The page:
The U.S. hotel pipeline continues to maintain momentum and the West Coast is keeping up with the pace.
Led by the Los Angeles/Long Beach market with 6,111 rooms under construction, there are currently 104,978 rooms under construction in the region, according to data from STR as of October 2019. The region comprises Alaska, Washington, Oregon, California and Hawaii.
Los Angeles is one of the top five pipelines in the United States by number of rooms.
“Downtown L.A. has really risen as a place to be in development,” said Luigi Major, managing director, consulting & appraisal at HVS Los Angeles. “It is an area that has been somewhat neglected many years back, and it’s more difficult to locate the land that would make a project feasible.”
“Limited 2019 completions aided Los Angeles occupancy levels, but a greatly expanding construction pipeline going forward may weigh on property fundamentals in the next 12 to 18 months,” said Skyler Cooper, national director of Marcus & Millichap’s hospitality division.
Meanwhile, the story of emerging growth points to the Pacific Northwest and smaller California markets.
For example, Portland, Ore., and San Jose, Calif., have hotel room inventories projected to grow 8.3 percent and 7.6 percent, respectively, over the next few years, Cooper said. L.A.’s growth rate is 5.5 percent in the same data set.
The Portland area continues to grow in big ways in business and leisure, said Brian Resendez, senior VP, hotels with SVN | Bluestone & Hockley, a real estate firm based in Portland.
“Travel Oregon has done an incredible job marketing the state,” he said. “There’s a buzz about how great the Pacific Northwest is.”
Portland’s central-city inventory was projected to grow nearly 50 percent from 2016 to 2021, according to Travel Portland.
“It’s partly interstate travelers, but also the population growth in Oregon is creating demand with staycations and families traveling to the coast,” Resendez said. “Demand is going to remain pretty steady.”
However, across the Portland area, revenue per available room has decreased in year-over-year comparisons ranging from drops of 5 percent to 15 percent.
“When hotel developers start seeing that RevPAR growth wane, that’s concerning” Resendez said.
In many California markets, barriers to entry control growth.
“California is very well represented because there are so many markets and a large population, but it should have two or three more times the projects if you look at comparables,” Major said.
Most local jurisdictions are very restrictive in terms of new development, which creates high barriers to entry, he said.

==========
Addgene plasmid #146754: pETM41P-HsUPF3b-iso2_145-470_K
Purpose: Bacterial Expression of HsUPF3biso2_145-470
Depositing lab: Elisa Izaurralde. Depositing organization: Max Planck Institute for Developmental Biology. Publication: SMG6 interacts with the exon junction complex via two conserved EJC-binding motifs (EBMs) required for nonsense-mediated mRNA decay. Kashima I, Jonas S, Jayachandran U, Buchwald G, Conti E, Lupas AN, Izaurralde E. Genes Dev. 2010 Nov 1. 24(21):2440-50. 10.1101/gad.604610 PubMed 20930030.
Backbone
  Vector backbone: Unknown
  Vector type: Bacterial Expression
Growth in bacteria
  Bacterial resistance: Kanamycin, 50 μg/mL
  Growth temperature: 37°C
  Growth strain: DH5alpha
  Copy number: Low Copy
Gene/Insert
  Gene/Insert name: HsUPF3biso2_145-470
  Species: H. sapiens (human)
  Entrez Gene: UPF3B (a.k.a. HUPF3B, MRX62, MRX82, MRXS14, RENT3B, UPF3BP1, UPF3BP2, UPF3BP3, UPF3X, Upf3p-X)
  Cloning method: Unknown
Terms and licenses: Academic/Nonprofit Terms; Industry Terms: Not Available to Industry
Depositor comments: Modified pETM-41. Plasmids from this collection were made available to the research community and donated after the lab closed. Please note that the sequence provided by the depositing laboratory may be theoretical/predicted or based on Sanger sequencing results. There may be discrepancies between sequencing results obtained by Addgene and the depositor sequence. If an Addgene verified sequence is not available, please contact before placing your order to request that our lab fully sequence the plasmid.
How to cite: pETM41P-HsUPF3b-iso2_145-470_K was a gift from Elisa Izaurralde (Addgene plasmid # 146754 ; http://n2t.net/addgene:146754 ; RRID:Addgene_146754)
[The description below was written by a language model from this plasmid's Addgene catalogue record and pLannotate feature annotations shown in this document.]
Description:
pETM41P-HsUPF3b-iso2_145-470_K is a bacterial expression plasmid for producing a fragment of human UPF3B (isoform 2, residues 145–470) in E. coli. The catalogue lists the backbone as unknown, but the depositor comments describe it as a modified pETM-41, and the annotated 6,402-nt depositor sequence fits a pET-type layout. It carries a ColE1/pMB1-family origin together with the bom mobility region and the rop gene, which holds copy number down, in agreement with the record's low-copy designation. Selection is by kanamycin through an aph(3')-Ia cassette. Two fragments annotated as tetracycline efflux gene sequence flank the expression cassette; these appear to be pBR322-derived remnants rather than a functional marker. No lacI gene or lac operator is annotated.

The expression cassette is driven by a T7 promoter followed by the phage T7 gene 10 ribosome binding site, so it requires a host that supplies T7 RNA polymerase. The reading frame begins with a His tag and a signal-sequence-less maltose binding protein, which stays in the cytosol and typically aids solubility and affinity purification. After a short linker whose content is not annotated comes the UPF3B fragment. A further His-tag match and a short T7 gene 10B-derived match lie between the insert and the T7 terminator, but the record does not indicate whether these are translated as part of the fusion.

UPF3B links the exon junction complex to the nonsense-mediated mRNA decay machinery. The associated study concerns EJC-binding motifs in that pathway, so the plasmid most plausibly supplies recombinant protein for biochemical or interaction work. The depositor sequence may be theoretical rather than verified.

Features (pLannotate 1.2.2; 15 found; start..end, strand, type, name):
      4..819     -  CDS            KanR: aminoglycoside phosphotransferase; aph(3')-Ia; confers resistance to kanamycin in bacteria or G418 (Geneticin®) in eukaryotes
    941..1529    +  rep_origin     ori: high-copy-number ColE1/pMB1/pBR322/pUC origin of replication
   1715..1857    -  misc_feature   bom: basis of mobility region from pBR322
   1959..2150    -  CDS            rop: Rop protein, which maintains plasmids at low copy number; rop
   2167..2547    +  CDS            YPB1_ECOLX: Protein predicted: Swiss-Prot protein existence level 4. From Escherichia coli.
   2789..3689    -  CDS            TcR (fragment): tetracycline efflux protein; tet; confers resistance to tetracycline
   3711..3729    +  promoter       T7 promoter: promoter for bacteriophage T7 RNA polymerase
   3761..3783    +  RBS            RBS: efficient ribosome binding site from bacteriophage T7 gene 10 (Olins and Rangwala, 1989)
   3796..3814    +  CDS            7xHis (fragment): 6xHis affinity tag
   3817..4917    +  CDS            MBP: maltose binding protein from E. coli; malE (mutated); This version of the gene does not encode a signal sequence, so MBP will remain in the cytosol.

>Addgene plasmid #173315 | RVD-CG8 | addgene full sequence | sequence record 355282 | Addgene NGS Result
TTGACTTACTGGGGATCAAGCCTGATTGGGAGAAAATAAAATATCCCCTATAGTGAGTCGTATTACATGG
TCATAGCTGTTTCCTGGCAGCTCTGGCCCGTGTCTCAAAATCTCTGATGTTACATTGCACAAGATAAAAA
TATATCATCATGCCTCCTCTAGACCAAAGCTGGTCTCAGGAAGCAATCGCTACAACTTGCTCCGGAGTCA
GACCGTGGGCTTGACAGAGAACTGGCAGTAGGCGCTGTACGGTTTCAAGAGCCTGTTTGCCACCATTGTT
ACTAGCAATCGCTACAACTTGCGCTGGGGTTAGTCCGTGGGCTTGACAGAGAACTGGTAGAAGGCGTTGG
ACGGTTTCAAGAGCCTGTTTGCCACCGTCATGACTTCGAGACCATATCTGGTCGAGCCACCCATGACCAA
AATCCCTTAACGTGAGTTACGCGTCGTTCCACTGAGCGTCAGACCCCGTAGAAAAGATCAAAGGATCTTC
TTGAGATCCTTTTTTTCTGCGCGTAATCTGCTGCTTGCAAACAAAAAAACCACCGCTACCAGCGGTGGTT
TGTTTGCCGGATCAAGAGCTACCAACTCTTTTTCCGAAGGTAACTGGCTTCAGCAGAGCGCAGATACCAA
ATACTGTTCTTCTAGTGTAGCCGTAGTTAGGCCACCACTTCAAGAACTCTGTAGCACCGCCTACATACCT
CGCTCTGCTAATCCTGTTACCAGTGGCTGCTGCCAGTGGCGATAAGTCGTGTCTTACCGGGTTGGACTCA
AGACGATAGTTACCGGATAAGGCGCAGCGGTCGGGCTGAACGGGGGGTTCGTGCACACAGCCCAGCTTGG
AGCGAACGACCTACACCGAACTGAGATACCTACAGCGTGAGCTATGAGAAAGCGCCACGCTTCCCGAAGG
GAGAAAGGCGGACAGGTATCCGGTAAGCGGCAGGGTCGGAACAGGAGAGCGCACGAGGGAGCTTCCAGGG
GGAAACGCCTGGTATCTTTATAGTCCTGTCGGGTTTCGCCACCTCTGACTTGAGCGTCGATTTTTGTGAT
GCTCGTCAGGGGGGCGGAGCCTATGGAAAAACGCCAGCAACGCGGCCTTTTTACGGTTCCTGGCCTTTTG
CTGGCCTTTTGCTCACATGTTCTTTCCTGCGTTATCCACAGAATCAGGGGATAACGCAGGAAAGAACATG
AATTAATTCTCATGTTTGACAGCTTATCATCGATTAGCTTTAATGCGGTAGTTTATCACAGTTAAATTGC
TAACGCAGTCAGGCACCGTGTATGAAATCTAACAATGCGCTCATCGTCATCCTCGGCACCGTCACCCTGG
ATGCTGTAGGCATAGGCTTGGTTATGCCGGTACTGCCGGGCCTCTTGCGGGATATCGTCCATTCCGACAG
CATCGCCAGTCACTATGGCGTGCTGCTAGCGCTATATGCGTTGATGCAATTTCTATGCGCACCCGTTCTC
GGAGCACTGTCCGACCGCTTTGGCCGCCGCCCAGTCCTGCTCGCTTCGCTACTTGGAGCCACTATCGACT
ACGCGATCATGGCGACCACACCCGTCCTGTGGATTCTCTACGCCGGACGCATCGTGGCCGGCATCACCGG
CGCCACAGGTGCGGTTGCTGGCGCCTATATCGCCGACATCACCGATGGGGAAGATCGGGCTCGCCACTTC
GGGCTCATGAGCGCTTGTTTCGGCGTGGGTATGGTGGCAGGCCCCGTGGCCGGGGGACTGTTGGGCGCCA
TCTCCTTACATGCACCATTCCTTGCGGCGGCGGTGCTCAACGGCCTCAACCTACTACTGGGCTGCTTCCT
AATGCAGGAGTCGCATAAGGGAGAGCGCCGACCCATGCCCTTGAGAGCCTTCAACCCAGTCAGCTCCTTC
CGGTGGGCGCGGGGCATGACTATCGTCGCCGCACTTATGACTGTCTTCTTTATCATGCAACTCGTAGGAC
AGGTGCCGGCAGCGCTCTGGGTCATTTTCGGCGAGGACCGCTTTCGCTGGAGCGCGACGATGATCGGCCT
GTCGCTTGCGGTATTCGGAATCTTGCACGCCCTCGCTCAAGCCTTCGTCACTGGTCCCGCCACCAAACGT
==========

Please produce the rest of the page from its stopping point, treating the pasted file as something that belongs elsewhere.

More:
“It’s not uncommon for a hotel project to take five to 10 years in California and the same project could take one to two years in markets in Texas, or even New York,” Major said.
Conversely, a comparatively smaller construction pipeline is benefiting hotel property fundamentals in San Francisco, Cooper said. Average daily rate and RevPAR are growing faster than the U.S. average or the rates for any of the other top 25 markets.
“Fewer hotel rooms are under construction in the metro [area] than opened within the past 12 months, which bodes well for hotel performance in 2020,” he added.
Cooper noted that San Francisco’s average trailing-12-month occupancy as of November was 81.9 percent (up 10 basis points year over year), ADR was $250.51 (up 4.7 percent year over year) and RevPAR was $205.24 (up 4.3 percent year over year).
In November, the San Francisco/San Mateo market had the biggest increase in RevPAR (21.5 percent to $203.61), due to the only double-digit increase in ADR (14.2 percent to $259.80) and the highest rise in occupancy (6.3 percent to 78.4 percent), according to STR.
Seattle is another strong market for growth.
“Seattle is growing at an alarming rate,” Resendez said. “That’s driven by tech, aerospace and general business demand.”
Cooper pointed to the shortage of construction workers and rising construction costs as primary challenges for development.
“The construction sector had an unemployment rate of 4.4 percent in November, above the U.S. jobless rate of 3.5 percent, as developers and contractors seek to hire and retain talent,” he said. “Elevated construction activity for other product types, especially multifamily and self-storage, creates competition for both workers and materials.”
At the same time, construction demand is an important part of the development landscape.
“If there’s a construction slowdown, that does help costs a bit; some see the trough as an opportunity to get in,” Major said. “Because it can take two to three years to build, those projects will be done when the market is on the upswing.”
Hotel developers are testing modular construction, where rooms are built at a separate manufacturing facility and assembled at the development site as a way to shorten timetables and reduce costs, Cooper said.
Hilton opened the Home2 Suites by Hilton San Francisco Airport North, its first hotel built via modular construction, in June 2019. It took 16 months to complete.
In times of high growth, development requires careful demand consideration, Resendez said.
“A hotel can’t just rely on leisure. There has to be business demand there as well,” he said.
Resendez said in his experience in Oregon, projects that are based on single events located in fourth-tier or fifth-tier towns likely will have challenges.
“The most sophisticated developers are going to look at where they are getting business from,” he added.
Major expressed a similar sentiment: “Given the pace of new supply growth, it is important for market participants, including hotel developers, lenders and consultants, to exercise caution and discipline when considering new projects.”